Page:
Ancient greek city with three Doric temples
Paestum - The Roman Colony
If the Lucanians didn't change Poseidonia profoundly, the Romans did. They even changed its name, from Poseidonia to Paestum.
Poseidonia had been on friendly terms with Rome during the Third Samnite War (298-290 BCE), but during the war between Pyrrhus and Rome (280-275 BCE) the Lucanians sided with Pyrrhus, and after his defeat Roman retaliation was swift. As part of this revenge Poseidonia became a Latin colony with the name Paestum in 273 BCE.
Exactly how the Romans took over Poseidonia is not known, but the result was devastating. Apparently it included a change of population, at least partially, when Latin colonists took over the city and its hinterland. What happened to the Greek and Lucanian citizens is unknown, but it is likely that at least a part of them were killed or enslaved to make room for the newcomers.
Paestum, therefore, was really a new city. Except for the physical surroundings there was almost no continuity with the Greek and Lucanian city of Poseidonia.
Rome created Latin colonies throughout the Italian peninsula, and they had an important role in the diffusion of Roman political culture. The colonies were created with replicas of the political, social and religious institutions of Rome itself, which was a major change compared to the Greek past.
As a consequence of these changes the old agora was abandoned and the ancient meeting place of the city council, the bouleuterion, was filled in and disappeared. New spaces for public administration, politics and worship were created nearby.
Roman colonies generally follow a common city plan. The four city gates are connected by two straight roads, the E.-W. decumanus maximus and the N.-S. cardo maximus, dividing the city into four parts, and the Forum, which was the political, social and religious centre of the city, was located near the compitum, the intersection of the two main roads.
The main N.-S. road in Poseidonia was paved and became the cardo maximus of Paestum. The E.-W. road has only been excavated just around the compitum, but it is likely that there was a previous road there too, which was enlarged and paved the Romans to make it the decumanus maximus.
The Roman Forum was placed in the N.-E. corner of the compitum, where it covers a part of the ancient Heraion, and apparently an older, smaller temple was demolished to make room for the Forum, which indicates that some customs and beliefs of the citizens of Poseidonia weren't kept in high esteem by the new citizens of Paestum.
All the most important buildings of a Latin colony were placed around the square of the Forum. On the N. side is a new italic temple and the Comitium, which was the meeting place of the city council. On the S. side were a large hall, which might have been the curia, the meeting hall of the city senate, or a basilica, which is a public hall for legal proceedings, business deals and other similar activities. Besides the curia/basilica was the macellum, the food market of the town. The short W. end housed the lararium and possibly other public offices. The E. end of the Forum is buried under a modern road.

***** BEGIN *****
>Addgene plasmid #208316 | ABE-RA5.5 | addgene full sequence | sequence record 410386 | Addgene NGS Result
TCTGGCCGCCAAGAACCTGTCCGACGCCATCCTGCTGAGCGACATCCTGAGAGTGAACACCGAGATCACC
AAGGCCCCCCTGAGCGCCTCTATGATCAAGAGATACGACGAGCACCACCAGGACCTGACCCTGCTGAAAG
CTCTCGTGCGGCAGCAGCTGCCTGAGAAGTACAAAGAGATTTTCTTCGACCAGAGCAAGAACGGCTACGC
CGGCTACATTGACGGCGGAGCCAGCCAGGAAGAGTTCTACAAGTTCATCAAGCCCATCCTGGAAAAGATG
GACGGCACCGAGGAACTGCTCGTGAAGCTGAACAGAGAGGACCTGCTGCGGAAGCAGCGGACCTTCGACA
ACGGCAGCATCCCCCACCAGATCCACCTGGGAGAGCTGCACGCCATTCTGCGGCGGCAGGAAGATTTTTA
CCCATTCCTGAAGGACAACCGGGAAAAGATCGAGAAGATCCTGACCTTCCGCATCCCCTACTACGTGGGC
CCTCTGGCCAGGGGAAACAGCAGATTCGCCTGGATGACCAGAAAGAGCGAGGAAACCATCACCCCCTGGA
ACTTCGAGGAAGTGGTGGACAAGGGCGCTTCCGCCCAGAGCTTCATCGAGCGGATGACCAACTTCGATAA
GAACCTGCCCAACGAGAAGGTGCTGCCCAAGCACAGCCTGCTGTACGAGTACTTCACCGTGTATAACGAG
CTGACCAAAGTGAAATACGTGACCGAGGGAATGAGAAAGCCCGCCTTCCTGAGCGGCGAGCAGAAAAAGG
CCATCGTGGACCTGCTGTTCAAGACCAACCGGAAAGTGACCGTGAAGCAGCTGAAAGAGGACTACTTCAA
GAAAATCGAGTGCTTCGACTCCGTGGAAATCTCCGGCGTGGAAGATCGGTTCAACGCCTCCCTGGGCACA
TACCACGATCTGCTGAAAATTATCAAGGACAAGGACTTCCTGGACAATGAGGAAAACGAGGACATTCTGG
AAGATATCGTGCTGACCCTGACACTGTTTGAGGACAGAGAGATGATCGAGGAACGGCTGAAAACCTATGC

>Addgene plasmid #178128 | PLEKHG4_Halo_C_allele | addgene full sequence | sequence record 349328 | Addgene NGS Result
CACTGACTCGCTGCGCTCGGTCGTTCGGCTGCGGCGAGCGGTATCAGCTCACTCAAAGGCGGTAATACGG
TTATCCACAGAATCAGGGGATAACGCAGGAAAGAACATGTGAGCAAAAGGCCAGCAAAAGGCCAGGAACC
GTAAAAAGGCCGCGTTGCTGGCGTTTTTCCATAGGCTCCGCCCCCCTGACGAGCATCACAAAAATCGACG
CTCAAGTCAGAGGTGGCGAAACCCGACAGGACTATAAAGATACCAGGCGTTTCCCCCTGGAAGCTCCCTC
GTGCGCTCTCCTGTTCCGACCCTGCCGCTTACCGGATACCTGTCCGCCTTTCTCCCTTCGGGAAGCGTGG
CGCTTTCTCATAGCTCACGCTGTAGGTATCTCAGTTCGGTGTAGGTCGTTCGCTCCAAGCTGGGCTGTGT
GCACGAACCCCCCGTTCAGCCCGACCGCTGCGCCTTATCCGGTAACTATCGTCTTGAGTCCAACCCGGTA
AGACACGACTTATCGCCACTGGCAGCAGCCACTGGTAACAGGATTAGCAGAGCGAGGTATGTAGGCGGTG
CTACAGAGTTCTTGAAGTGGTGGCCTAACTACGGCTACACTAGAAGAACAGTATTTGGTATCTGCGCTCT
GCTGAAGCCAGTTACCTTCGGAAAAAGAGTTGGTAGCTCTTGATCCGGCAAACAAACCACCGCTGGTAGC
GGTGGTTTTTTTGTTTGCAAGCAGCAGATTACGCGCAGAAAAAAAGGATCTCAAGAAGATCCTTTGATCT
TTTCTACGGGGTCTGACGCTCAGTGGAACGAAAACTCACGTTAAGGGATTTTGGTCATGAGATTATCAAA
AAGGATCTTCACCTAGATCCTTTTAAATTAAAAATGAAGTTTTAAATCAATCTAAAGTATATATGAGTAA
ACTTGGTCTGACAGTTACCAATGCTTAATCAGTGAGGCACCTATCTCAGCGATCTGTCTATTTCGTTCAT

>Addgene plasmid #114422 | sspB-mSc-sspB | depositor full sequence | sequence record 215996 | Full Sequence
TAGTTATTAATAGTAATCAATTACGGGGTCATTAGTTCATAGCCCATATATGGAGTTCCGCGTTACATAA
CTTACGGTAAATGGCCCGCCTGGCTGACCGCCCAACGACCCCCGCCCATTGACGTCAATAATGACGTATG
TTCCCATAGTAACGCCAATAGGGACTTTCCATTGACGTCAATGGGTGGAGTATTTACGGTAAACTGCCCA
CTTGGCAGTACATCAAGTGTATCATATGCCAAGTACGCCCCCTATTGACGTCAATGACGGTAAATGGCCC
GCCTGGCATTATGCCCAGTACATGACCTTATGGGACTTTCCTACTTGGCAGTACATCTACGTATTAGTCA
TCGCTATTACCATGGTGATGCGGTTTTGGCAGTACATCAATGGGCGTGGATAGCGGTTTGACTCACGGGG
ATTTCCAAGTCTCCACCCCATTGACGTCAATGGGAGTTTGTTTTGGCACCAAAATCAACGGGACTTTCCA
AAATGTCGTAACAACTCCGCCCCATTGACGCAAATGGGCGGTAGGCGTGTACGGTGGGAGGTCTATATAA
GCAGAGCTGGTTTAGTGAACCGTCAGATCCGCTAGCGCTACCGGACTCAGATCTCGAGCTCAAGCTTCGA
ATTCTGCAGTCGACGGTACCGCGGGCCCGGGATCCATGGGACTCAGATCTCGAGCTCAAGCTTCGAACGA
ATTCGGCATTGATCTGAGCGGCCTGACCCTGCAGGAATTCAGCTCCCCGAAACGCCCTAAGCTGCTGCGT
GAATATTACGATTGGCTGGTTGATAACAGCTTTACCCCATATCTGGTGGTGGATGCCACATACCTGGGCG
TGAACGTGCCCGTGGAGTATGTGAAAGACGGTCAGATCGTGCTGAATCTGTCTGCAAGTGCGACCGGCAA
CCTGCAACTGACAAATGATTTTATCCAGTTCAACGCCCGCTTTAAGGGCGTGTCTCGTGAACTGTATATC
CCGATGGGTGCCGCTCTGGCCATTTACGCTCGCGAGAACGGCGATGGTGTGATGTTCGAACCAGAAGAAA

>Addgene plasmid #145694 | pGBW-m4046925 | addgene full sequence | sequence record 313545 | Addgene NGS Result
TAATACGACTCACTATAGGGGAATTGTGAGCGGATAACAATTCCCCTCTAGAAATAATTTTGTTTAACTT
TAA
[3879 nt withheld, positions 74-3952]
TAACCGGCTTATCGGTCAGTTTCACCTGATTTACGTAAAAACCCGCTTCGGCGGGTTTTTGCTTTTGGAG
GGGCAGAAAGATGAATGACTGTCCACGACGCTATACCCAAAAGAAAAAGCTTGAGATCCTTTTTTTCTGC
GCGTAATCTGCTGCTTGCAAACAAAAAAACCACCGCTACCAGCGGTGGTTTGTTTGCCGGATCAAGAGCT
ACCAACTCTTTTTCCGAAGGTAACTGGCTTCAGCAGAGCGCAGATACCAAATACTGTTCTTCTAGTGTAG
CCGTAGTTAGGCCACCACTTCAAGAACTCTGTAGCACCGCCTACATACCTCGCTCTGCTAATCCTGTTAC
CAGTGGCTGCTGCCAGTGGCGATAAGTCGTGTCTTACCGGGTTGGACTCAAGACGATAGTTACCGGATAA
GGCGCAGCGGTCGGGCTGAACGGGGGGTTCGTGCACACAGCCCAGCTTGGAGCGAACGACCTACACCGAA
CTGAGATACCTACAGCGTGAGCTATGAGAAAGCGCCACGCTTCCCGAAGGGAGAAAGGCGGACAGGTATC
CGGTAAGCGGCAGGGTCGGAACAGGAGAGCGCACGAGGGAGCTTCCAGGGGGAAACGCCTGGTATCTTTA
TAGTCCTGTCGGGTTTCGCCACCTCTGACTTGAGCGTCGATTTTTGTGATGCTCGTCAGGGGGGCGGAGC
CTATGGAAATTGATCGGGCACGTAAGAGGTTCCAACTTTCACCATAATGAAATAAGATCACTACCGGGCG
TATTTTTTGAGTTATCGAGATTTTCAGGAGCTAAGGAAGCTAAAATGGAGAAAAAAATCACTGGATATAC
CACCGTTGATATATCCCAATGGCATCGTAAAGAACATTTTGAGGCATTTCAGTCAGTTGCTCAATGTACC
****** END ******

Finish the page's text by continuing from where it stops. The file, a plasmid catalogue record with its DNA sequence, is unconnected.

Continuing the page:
The Romans also built an amphitheatre, just NE. of the Forum. Only half of it is visible, the rest is under the modern road. N. of the Forum, on the cardo maximus, a gymnasium was build. It features a huge pool with a structure inside of unknown purpose.
Though the Romans forcibly changed the town to suit their purposes, even if it included tearing down ancient temples, they didn't try to eradicate the Greek past of Paestum. The two great Temples of Hera, the Temple of Athena, the underground shrine and the sanctuary of Aphrodite outside the S. gate continued to be used and maintained.
Aerial photographs of the large parts of the town that has not been excavated, show a very regular system of roads and insulae. Such a system was typical in Roman colonies, so it is likely that the Romans reordered the entire city plan, but very little is known about the pre-Roman plan.
The ruins that are visible today are almost all of the Roman period, the three great temples and the underground shrine being the few exceptions.
The role of Paestum in regional trade suffered a decline in the Roman period. The trade between the cities of Greek origin to the S. and the cities of Latin and Etruscan origin to the N. traditionally passed through Paestum, but when the Via Popilia was constructed further inland in 133 BCE, the bulk of the N.-S. trace bypassed Paestum.
The economy of the city came to rely ever more on the agricultural produce of the surrounding plain and wood from the forests on the hills inland.
Each Latin colony had to provide material and manpower to the Roman war-machine, and the contribution of Paestum was ships, seamen and grain. Paestum remained a steadfast ally of Rome, and even in the times of Hannibal Paestum's support for Rome was unwavering. At one occation the city even offered Rome the gold from the temples, which was, however, politely declined by the Roman senate.
Paestum became a quiet backwater. Life continued for centuries to come as it did in many Roman provincial towns, but Paestum wasn't an important regional power anymore.